As he watched trading begin on Friday morning for Vital Farms, the pasture-raised egg company's CEO Russell Diez-Canseco said the day one success of its initial public offering was a fun distraction — and a reminder of the work that lies ahead.
Vital Farms, which has the NASDAQ ticker symbol VITL, closed its first day of trading up nearly 60%, with stock selling at $35, up from its initial price of $22. The company raised $205 million, offering 9.3 million shares for trading on Friday. Vital Farms increased its share price — initially projected at $15 to $17 per share — in the days before trading began. As of Monday morning, the company's market cap was $1.38 billion.
In a telephone conversation with Food Dive about an hour after trading started, Diez-Canseco said going public is central to Vital Farms' commitment to conscious capitalism.
"We believe that to build an enduring brand and company for the long haul, we've really got to deliver on our commitments to all of our stakeholders," Diez-Canseco said. "And we believe that our ability to continue doing that is actually best served by maintaining our independence. So becoming a public company gives us access to capital to support our continued growth while also giving us the freedom to keep doing and being the change we want to see in the food system."
Vital Farms was founded in 2007 by Matthew O’Hayer and his wife Catherine, who had a small flock of hens on 27 acres in Austin, Texas. They believed a varied diet and better animal welfare practices would lead to superior eggs.
"Becoming a public company gives us access to capital to support our continued growth while also giving us the freedom to keep doing and being the change we want to see in the food system."
CEO, Vital Farms
Today, according to the S-1 form it filed with the U.S. Securities and Exchange Commission, the company works with 200 small family farms across the nation. It has the capabilities of packing 3 million eggs daily, and its products are sold in more than 13,000 stores nationwide, including those owned by Albertsons, Kroger, Publix, Target and Walmart. The company posted sales of $140.7 million in 2019, with net income of $3.3 million. It now offers 20 different SKUs in stores, including eggs and pasture-raised ghee and butter.
Vital Farms is a Certified B Corporation, a coveted certification that shows the business holds the highest ethical values, considering all stakeholders including suppliers, consumers and the environment in its decision making. It's also a public benefit corporation, meaning its commitment to the world community at large is enshrined in its charter. Diez-Canseco said these certifications are important ways to show the world the company stands behind its mission.
Prior to the IPO, Vital Farms raised a total of $40.9 million in six rounds, according to Crunchbase. Diez-Canseco said the company had been working with advisers on preparing for the IPO since last fall. Even though there may be some uncertainty in the economy because of the slowdown from the pandemic, Diez-Canseco said the company went through with its IPO because the story of its founders and mission would resonate with the markets.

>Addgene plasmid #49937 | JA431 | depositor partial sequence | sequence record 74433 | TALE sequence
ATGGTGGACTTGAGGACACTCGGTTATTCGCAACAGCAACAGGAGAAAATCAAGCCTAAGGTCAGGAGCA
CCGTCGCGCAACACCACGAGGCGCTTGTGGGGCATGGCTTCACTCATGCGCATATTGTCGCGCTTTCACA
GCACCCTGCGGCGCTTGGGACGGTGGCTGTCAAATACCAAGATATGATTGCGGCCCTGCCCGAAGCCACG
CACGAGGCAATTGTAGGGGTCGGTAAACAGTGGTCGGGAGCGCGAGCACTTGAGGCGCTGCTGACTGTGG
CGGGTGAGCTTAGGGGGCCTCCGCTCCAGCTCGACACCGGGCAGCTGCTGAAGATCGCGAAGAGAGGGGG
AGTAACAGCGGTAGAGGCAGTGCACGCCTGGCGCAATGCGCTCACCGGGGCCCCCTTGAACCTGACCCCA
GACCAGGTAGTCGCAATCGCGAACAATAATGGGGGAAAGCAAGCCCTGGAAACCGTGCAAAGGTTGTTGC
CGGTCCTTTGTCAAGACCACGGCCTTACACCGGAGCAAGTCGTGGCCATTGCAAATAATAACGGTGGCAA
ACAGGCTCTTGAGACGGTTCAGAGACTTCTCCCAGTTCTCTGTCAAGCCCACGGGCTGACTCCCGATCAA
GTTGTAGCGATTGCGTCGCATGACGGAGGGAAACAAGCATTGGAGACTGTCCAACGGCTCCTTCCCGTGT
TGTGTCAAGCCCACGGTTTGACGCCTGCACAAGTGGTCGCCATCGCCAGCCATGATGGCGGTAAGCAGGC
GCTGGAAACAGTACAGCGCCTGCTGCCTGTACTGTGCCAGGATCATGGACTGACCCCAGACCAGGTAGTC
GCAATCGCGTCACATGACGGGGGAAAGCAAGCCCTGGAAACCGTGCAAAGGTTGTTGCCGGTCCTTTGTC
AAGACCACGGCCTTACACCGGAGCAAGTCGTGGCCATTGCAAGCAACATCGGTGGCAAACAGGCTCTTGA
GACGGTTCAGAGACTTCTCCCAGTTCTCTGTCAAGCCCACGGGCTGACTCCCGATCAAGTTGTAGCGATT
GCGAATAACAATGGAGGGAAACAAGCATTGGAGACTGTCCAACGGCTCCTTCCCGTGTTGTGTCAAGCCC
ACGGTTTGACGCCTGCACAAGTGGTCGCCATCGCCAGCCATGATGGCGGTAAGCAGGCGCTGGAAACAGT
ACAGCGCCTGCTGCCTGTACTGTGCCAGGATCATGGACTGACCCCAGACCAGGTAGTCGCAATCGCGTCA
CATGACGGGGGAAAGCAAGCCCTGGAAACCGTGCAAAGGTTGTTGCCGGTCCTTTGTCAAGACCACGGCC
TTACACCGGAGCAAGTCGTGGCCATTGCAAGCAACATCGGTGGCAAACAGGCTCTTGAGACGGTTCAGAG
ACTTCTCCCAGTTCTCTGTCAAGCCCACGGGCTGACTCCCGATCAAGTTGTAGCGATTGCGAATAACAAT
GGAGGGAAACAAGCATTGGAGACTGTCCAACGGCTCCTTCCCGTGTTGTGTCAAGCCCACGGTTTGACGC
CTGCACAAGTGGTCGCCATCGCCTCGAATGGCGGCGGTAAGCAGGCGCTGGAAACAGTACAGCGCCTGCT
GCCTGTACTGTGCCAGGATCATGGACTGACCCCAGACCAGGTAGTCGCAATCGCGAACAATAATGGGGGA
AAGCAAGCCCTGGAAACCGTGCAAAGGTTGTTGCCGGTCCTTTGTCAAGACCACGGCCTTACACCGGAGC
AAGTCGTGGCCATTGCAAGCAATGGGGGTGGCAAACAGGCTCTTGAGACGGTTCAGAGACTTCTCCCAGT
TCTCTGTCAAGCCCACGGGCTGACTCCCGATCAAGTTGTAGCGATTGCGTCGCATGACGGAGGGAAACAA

Although Vital Farms has a relatively low market penetration — its pasture-raised shell eggs are in just 2% of households, compared to the shell egg category penetration of approximately 93%, according to its filing with the SEC — the company touts this growth potential in its filing. Diez-Canseco said the cash infusion with the IPO will help expand that through greater marketing capabilities.
When consumers know what Vital Farms stands for, he said, they will be more likely to want to purchase its products. The IPO's funds will also help Vital Farms expand its Egg Central Station, its Springfield, Missouri-based egg sorting and packaging facility, which has the highest food safety certifications available.
But while most homes in the United States consume eggs, they are still a volatile commodity. At the beginning of the stay-at-home orders associated with the coronavirus pandemic, the egg market saw consumer shortages and steep retail price increases. Diez-Canseco said because Vital Farms' eggs are specialized, they were more insulated from the impact of the pandemic, and will be insulated from future market upheaval. As the price of conventionally produced shell egg prices as much as tripled on grocery store shelves this spring, Vital Farms' prices stayed the same, Diez-Canseco said.
Consumers have been willing to pay for the quality and story behind Vital Farms, and Diez-Canseco is confident they will continue to do so, even in a recession. He also thinks investors will continue to support Vital Farms. The only other large publicly traded egg company is Cal-Maine, which is the nation's largest egg producer. It produces a mix of conventional and specialty eggs, and its earnings reports and trading prices highlight the volatility in the egg market.
Even though Vital Farms and Cal-Maine are both in the egg business, they don't have much in common beyond that, Diez-Canseco said.
"We created meaningful differentiation in the decisions we make on behalf of all of our stakeholders, and the result is a real brand that's really driven by our mission and our values," he said. "I think that gives us permission and creates the kind of demand and following that that will allow us to chart our own path and not really be compared to or be beholden to anyone else's performance in space."